Filmmaker Fanny Véliz: Nobody needs to ‘give you the green light’

When she decided to pursue an acting career in Hollywood, Fanny Véliz found plenty of work. But she was frustrated by the narrow range of characters she was called on to play. “I was cast as the maid, the illegal, or a criminal,” says Véliz. “Most of my colleagues were, too.” She thought about a professor at the University of Colorado who had advised her that if she wanted to see stories like her own, she would have to produce them herself. “It’s not just about getting actors work, it’s about how other people perceive our culture,” says Véliz, who grew up in Venezuela. “If you’ve never met anyone who is Latino, and your only reference is on film, that’s all you know.”

So Véliz started writing and directing her own films. And after about five years, she began winning awards and became a fixture on the festival circuit. “But I couldn’t get a feature film greenlit to save my life,” she says. “I was told no one was going to make a film with a Latino as a main lead.” Véliz turned to Kickstarter to fund her feature film Homebound, which cost far less than the typical Hollywood production. “Tech has allowed filmmakers like myself to make films for a lot less money,” says Véliz says. “Cameras are a lot less expensive, and so is the editing software.” When she couldn’t find a distributor, she turned once again to technology—using Tugg, which lets moviegoers request a film for their local theater. Fans from New York, Los Angeles, and other places all over North and South America were requesting the film.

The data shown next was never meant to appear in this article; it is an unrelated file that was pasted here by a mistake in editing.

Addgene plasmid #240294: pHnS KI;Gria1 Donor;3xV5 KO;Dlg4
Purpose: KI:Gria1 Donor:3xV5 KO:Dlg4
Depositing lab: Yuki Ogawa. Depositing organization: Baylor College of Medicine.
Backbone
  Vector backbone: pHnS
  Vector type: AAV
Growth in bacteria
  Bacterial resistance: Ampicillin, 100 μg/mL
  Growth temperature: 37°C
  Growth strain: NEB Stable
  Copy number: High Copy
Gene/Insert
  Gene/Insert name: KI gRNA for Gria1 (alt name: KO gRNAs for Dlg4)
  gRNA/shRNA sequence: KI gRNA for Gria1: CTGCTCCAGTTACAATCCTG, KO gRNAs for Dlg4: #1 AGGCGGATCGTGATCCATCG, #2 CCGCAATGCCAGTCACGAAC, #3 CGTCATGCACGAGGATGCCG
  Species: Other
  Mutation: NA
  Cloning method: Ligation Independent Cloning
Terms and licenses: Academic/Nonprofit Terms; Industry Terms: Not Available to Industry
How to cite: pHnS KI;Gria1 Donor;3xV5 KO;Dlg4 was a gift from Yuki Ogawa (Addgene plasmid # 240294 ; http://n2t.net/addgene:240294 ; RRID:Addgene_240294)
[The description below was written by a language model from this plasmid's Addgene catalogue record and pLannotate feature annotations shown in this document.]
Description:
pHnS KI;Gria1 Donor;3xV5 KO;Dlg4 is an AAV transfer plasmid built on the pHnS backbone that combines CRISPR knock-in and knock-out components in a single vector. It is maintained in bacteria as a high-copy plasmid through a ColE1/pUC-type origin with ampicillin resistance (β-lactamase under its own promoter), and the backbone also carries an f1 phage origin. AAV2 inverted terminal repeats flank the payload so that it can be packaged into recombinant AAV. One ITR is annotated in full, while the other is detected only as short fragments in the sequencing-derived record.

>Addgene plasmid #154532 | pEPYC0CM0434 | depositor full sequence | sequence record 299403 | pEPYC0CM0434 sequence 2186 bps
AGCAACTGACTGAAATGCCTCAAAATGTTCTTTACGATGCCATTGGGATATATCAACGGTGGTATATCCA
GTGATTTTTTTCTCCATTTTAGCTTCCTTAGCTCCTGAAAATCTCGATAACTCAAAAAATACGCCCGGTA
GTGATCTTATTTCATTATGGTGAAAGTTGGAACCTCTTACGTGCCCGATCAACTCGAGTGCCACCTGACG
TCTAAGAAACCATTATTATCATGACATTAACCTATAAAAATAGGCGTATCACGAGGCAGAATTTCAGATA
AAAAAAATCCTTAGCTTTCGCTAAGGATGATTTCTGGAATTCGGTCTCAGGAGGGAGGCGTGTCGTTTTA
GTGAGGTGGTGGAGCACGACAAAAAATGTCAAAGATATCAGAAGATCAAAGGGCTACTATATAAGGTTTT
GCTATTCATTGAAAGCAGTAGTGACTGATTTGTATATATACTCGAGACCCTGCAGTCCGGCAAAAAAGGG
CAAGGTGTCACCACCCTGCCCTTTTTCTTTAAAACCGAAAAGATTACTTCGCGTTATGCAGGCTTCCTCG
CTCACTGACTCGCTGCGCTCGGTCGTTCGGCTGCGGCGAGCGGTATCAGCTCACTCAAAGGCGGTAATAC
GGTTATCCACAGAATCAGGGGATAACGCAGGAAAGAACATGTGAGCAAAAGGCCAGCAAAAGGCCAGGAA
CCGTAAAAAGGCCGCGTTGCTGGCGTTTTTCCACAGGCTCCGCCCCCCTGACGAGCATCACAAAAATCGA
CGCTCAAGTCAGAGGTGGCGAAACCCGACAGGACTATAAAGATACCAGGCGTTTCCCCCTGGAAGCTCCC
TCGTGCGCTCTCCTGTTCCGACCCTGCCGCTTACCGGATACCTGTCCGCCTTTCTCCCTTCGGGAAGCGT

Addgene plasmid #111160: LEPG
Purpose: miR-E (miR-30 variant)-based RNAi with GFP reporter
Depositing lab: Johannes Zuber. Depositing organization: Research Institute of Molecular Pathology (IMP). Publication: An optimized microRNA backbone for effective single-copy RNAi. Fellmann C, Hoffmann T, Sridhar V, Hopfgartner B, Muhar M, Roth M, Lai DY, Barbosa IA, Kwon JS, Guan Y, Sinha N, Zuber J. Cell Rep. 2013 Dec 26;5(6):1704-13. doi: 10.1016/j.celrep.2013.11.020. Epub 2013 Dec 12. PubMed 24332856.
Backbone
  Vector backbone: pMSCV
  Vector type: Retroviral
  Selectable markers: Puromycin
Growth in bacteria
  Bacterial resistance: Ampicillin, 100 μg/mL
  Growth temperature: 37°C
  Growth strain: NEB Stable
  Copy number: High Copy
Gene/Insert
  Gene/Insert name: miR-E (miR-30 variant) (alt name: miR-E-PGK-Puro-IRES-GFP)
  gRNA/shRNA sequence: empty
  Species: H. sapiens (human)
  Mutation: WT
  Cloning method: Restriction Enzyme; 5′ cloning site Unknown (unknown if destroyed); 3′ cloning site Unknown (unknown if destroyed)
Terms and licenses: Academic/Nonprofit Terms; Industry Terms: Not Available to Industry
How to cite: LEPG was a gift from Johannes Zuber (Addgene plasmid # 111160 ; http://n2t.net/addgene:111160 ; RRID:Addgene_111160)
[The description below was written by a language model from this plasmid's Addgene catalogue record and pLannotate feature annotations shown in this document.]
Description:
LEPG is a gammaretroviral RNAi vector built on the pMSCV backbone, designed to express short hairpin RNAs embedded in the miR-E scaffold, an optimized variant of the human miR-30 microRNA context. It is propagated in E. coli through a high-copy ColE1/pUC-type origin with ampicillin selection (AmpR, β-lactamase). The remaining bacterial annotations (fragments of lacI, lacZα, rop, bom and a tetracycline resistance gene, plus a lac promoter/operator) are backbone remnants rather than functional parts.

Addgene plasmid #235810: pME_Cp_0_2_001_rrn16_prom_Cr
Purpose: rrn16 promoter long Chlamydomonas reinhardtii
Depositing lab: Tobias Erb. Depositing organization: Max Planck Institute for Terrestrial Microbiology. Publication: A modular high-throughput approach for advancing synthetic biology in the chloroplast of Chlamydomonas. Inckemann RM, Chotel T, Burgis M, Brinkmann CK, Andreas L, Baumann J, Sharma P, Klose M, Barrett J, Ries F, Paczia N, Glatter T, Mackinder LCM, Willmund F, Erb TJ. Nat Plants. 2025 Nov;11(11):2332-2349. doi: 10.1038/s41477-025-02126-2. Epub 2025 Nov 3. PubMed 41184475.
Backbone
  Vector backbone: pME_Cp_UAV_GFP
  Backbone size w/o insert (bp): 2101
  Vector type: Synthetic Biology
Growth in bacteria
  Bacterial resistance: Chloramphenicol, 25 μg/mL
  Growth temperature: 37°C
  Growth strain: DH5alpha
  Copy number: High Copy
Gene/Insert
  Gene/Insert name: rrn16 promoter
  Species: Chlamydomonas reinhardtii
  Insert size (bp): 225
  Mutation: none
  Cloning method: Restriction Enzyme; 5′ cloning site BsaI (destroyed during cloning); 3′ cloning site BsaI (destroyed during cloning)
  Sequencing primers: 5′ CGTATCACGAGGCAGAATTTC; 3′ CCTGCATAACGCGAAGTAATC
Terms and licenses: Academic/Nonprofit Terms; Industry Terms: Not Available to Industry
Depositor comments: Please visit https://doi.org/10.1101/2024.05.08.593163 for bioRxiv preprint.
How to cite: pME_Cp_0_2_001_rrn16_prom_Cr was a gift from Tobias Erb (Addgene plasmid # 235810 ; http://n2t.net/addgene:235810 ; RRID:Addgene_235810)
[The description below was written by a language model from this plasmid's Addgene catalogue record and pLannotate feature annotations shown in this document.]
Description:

My advice is to find what you are committed to changing in the world, something bigger than yourself. I wake up everyday and ask, ‘What can I do today to transform the way people of color are portrayed in the media?’ That is my fuel.

Véliz realized that nobody was helping other independent filmmakers, especially Latinos, navigate the process of making and distributing their own films. When calls started pouring in asking for advice, she and her partner Nelson Grande realized that “this is a business.” In 2016 the pair launched Avenida Productions, a production and consulting company for independent filmmakers, from their kitchen table in North Hollywood. Within a month they had moved into their own space at Los Angeles’s WeWork La Brea. “Our whole philosophy is you don’t need anyone to give you the green light,” Véliz says. “You can be your own green light.”